USG voted in a secret ballot to oppose ending secret ballot voting methods. Credit: Jack Westerheide | Photo Editor

Undergraduate Student Government failed to pass a resolution Wednesday night to remove the secret vote from its Standing Rules of the General Assembly. The vote to end secret ballots was cast using the secret ballot.

A secret ballot is a voting method that prevents the public from viewing the vote of each individual member of the General Assembly. According to standing rules, if a motion for “a more stringent method of voting” is requested by a general assembly member, the chair — Vice President Sophie Chang — must comply.

The vote stemmed from a resolution made in response to a January secret ballot used for a campus divestment issue.

On Jan. 24, a resolution that allows USG to create a committee of senators to investigate Ohio State’s investment in companies that might be linked to domestic human rights violations passed by vote of secret ballot.

The resolution to stop secret ballots was sponsored by Nick Davis, a fourth-year in natural resource management.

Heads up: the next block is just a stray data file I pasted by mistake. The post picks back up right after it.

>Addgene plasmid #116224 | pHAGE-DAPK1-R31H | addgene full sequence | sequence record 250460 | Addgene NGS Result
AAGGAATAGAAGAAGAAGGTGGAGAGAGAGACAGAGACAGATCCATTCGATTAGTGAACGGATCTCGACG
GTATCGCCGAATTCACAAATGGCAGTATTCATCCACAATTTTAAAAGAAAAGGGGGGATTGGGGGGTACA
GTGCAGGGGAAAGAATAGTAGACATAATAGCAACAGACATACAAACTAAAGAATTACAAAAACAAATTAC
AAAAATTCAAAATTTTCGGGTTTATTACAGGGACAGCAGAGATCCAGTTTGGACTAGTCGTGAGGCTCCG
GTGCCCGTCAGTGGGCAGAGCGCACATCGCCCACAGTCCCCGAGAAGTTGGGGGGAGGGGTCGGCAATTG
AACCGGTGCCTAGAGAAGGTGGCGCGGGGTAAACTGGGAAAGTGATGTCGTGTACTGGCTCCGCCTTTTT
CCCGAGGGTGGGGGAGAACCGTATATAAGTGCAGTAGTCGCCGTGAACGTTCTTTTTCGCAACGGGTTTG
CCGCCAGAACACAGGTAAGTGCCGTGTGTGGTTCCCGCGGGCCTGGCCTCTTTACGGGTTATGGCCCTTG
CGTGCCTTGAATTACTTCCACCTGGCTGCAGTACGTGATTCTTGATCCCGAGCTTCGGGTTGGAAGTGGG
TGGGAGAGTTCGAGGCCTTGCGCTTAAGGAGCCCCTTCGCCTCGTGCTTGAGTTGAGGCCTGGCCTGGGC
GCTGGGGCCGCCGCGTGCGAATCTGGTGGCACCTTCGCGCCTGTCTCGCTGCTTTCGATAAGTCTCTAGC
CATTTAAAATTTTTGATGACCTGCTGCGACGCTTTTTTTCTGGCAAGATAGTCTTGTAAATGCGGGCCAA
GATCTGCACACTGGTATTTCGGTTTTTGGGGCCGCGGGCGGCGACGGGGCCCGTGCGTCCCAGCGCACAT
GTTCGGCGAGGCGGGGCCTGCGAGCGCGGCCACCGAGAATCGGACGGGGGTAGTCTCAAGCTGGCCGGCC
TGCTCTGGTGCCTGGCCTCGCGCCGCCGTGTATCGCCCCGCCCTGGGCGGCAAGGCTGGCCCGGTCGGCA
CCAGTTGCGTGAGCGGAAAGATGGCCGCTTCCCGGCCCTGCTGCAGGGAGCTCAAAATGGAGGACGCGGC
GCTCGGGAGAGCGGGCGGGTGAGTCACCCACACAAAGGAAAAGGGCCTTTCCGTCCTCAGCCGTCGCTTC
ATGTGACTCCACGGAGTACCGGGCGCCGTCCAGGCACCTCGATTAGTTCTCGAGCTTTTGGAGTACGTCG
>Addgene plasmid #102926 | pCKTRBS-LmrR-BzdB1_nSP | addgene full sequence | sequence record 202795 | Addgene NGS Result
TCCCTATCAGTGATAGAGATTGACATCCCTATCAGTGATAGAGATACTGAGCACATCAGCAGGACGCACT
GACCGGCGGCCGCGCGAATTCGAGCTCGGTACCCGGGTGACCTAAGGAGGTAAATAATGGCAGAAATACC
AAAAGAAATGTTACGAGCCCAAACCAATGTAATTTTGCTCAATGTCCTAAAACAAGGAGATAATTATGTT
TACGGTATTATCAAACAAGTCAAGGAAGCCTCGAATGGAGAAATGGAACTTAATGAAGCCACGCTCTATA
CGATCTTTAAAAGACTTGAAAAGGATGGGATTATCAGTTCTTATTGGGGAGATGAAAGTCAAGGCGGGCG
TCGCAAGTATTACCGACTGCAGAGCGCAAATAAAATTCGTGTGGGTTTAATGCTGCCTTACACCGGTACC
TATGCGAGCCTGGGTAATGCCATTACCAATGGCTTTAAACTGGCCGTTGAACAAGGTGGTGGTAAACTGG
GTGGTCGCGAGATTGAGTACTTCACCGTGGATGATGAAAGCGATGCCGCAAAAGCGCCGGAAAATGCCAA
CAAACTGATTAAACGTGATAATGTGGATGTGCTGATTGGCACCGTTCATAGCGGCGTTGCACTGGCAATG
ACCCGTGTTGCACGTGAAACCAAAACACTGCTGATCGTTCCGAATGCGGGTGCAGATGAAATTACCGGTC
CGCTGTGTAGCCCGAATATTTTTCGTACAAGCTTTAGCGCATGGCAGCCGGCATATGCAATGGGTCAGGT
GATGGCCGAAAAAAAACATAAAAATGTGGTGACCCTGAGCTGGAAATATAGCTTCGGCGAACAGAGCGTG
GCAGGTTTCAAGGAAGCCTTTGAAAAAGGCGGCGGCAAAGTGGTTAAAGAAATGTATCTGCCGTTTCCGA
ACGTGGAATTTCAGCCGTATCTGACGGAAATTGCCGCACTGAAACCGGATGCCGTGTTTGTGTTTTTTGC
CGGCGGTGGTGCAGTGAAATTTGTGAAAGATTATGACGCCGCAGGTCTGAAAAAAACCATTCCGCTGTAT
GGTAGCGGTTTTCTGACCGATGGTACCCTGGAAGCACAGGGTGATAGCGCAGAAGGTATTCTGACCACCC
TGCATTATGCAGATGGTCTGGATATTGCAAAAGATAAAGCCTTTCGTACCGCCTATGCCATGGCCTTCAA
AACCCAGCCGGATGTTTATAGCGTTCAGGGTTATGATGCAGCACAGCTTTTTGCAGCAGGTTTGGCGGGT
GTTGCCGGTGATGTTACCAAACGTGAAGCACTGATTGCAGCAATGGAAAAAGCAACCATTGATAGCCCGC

“It is the duty of all elected officials, including us here in the USG Senate Chamber, to be open, honest, and transparent,” Davis said in a speech during the meeting. “We were elected to represent our fellow students. They elected us to listen to their concerns, vote based on our constituencies, not our own interests, and do what is right and what is best. Like with any elected official, they deserve to know how we voted.”

The resolution failed with five members of the General Assembly voting in favor. Spoken support seemed to come only from the legislations’ sponsors.

During the General Assembly session, the opposition passionately explained why it wanted to keep the stringent voting method as an option to protect the safety and mental health of those voting from public backlash.

“Going off the events that have occurred in this chamber before, I really think that some of the senators might be put at a risk if this is passed,” Maria Humayun, a second-year in international studies and public affairs, said. “I really think we need to be focusing on our well-being and our safety and our mental health and not putting ourselves in situations where we could be attacked.”

This is the first failed resolution in the 2017-18 General Assembly.